A pesky trend has emerged at some recent Harvey County Commission meetings regarding a fairly standard practice — accepting and approving bids on equipment/material requests for the various county departments.

Per policy, the commission is seeking out the "lowest responsible bid" for approval, though there are many factors to be considered when it comes to determining the most responsible bid. While cost is a consideration, so too are the quality/suitability of materials and the bidders ability to meet the specifications — a list of criteria lined out by department staff that must be met for the bid to be considered.

Considering a handful of recent bids, the ability to meet specifications has been brought into question, which both commissioners and staff can't understand given what they see as a cut and dry process.

"I think in this day and age of bidding out whatever we go after, whether it's vehicles or road construction supplies, it's a pretty easy checkoff list on a lot of stuff," said commissioner Chip Westfall. "You either check the mark yes or no, but we're finding people who can't even figure that out on some of the bids."

"You have to be as unbiased and as fair as you can in that process to make it a level playing field for everybody. That's where it pays off for us to have specifics, that checklist that they can go through and hopefully they're doing their due diligence to go through and say, 'yes, yes, yes, yes, yes,'" said assistant county administrator Dan Bronson. "When they don't, that's when it's left to us to use our staff time to look through it and say do we accept this or do we not accept this?"

Questions like that are ones the county commission and staff have had to consider on the last four bid openings, regarding vehicles for the sheriff's office, road and bridge, parks and solid waste departments.

Given how much the specifications play into the responsibility of the bid, there is a certain amount of weight to them that has to be taken into the equation. When the ability to meet specs is unclear, those questions have to be answered, and the recent issues have elongated what's meant to be a streamlined process.

"They're meant to be straightforward, easily understandable," County Administrator Anthony Swartzendruber said. "We want to be able to open the bid in the commission room and hopefully award the bid that day. What we've been doing recently is, there's been a lack of completeness of what's been turned into us, which then requires staff time to follow up on and then bring it back another week to have it approved by the commission. It's taking more staff time to review the proposals."

Earlier this week, the most recent issue popped up when opening bids for UTVs for the parks and solid waste departments. One of the bids was marked as not meeting specs, with Bronson recommending the commission move on from that bid immediately. Numerous other issues cropped up throughout the process, though, and so the bids were accepted and recommended for staff review — something Bronson was doing all day Tuesday — before a final decision is made.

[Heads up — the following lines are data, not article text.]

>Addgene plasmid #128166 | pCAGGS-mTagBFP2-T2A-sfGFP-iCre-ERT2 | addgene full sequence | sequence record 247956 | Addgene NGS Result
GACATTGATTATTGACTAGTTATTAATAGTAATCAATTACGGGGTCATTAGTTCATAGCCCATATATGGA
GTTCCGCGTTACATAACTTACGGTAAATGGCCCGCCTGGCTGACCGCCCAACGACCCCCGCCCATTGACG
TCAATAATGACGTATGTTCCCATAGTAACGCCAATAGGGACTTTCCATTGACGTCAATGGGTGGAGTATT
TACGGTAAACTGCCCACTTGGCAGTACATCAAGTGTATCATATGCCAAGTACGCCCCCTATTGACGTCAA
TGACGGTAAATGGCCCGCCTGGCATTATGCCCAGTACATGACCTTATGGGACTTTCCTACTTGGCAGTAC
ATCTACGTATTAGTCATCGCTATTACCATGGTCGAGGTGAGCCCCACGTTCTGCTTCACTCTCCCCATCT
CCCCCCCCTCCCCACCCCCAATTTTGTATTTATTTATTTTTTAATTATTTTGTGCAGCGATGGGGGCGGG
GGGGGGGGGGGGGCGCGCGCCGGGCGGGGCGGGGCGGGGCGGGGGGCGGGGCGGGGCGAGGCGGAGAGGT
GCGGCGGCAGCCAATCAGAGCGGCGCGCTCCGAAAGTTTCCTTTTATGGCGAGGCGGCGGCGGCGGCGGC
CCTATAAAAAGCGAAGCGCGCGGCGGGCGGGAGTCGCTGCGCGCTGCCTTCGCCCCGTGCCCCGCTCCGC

Part of the reason clarity is so important, as Bronson noted, is that the county will routinely get KORA (Kansas Open Records Act) requests regarding information on what led to the final bid approval — a popular area of litigation in local government.

"We have to be as black and white as we can...because we'll lose that objective nature by (vendors) not filling out a bid form when that's introduced. It grays it. It takes that black and white process and grays it for us and makes it harder to be unbiased and open and as fair as possible," Bronson said. "Compromising that opens up the door for legal action."

Additionally, Swartzendruber noted the specifications are crucial because administration trusts department staff to know the requirements a piece of equipment must meet to do the job properly.

Swartzendruber pointed to another recent bid — for a dump truck for the road and bridge department — that illustrated how cost is not the lone consideration in the process. This bid also had some questions regarding specifications, namely relating to air compressor capability, and it was found the lowest bid received did not meet the necessary minimum criteria — so the commission approved a bid that cost slightly more, but met all the requirements lined out by the department.

"To our mechanic and to the people who have to pull a trailer who rely on that to run the brakes or run whatever piece of it, that's a huge thing," Swartzendruber said. "Even though we might have to spend a little more to get what we (specified), that's what we set the rules at. That's the line. If you have a vehicle that has more stuff than that, that's okay. If it has less than that, it has to be set aside."

"It could compromise operations and safety," Bronson said, "so we have to trust whatever they (staff) bring forth in their bids that that is what they need."

On average, Swartzendruber said the county commission will process 25 to 30 bid requests a year. Though there have been some spec issues on several bids over the past month, it is not a process Swartzendruber sees changing.

Westfall alluded to some of the challenges potentially coming from vendors with new personnel handling the bidding process, which he and staff said could be alleviated simply by asking questions (with contact information clearly listed on the bid sheets), something the commissioner said could "help simplify things in the long run."

To see more about the bidding process and regulations for Harvey County, visit www.harveycounty.com/business.html.